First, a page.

Prepare to be amazed as we uncover an extraordinary find—1.5 tons of ancient bronze coins discovered in East China, shedding light on a forgotten era of wealth and trade


The underground excavation took place in Shuangdun Village, Jianhu County, Yancheng City. The entrance to the hoard was a square pit measuring 1.63 meters in length, 1.58 meters in width, and 0.5 meters in depth. Inside, the bronze coins were connected in a series using straw ropes and meticulously laid out in layers. Most of the coins belonged to the Song Dynasty.

The unearthed coins were remarkably well-preserved, with legible inscriptions on the majority of them, indicating their immense value for further study.

According to researchers, in ancient China, such hoards were often buried underground to safeguard precious items like porcelain, coins, metal tools, and other valuables.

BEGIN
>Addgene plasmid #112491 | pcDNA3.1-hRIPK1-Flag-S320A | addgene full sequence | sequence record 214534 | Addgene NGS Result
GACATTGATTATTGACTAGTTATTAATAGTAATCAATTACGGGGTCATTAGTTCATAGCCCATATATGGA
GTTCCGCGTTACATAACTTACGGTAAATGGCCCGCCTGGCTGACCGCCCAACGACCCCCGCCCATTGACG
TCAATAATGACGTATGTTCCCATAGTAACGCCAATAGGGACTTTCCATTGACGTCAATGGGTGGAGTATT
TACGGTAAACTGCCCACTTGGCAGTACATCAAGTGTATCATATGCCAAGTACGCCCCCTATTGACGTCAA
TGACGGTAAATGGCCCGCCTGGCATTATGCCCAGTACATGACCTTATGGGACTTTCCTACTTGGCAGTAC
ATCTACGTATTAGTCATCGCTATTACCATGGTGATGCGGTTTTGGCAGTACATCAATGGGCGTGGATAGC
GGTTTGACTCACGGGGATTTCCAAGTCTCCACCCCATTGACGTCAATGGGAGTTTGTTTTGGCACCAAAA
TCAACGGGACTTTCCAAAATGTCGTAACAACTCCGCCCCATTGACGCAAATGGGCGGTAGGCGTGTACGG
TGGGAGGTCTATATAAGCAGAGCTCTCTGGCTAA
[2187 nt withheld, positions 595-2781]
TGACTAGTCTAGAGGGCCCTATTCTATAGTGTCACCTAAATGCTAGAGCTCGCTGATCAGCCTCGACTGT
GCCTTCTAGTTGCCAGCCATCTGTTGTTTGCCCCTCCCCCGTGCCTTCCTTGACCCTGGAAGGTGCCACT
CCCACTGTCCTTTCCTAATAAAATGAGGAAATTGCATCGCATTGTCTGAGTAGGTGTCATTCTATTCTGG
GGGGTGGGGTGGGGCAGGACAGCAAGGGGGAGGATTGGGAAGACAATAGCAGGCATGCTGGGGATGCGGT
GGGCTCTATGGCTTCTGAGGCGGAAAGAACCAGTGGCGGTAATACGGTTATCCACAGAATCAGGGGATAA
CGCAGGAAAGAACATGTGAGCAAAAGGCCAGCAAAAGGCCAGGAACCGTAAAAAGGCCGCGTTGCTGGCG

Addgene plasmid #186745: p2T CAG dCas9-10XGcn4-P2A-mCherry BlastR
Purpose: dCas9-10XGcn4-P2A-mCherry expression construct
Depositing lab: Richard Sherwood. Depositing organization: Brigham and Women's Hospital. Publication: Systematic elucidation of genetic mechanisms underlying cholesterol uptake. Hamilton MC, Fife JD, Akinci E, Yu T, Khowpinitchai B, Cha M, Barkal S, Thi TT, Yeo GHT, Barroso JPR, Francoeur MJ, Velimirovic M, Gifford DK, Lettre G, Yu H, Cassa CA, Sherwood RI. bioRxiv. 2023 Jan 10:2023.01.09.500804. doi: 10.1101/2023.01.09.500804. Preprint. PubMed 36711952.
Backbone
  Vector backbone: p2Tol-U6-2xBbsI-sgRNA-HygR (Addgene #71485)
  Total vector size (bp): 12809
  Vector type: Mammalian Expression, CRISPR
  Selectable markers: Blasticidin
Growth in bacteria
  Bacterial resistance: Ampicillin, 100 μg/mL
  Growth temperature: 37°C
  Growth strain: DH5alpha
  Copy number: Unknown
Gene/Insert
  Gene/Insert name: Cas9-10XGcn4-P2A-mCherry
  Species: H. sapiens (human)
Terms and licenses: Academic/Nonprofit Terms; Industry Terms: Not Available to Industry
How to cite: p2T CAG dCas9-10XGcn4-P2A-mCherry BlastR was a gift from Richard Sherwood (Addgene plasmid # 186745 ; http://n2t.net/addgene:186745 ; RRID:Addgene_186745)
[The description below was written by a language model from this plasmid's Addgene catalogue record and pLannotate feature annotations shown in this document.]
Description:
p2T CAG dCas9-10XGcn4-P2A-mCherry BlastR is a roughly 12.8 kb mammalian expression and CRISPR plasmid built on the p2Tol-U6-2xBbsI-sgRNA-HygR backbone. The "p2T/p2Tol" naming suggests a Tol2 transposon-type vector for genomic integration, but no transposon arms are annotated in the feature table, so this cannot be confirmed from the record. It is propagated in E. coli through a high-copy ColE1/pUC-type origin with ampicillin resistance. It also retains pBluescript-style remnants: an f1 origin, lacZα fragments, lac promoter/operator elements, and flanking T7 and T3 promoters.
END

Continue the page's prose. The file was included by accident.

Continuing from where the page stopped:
Adjacent to the coin hoard, a total of seventy wells were also discovered. Given the proximity of the excavation site to the battlefront between the Song and Jin troops, the researchers speculate that it may have been a location for a hutted camp.

The majority of the coins within the hoard are wens from the Song dynasty. Bronze wens served as the primary currency until a copper shortage forced the Southern Song dynasty (1127-1279) to issue coins of lower quality and value. Iron was difficult to mint and quickly rusted in circulation. Due to the scarcity of bronze coins, the government was compelled to reduce military wages by half in 1161, leading to the introduction of paper money. By 1170, the state mandated that half of all taxes be paid using Huizi paper currency to fill the void left by the shortage of bronze coinage.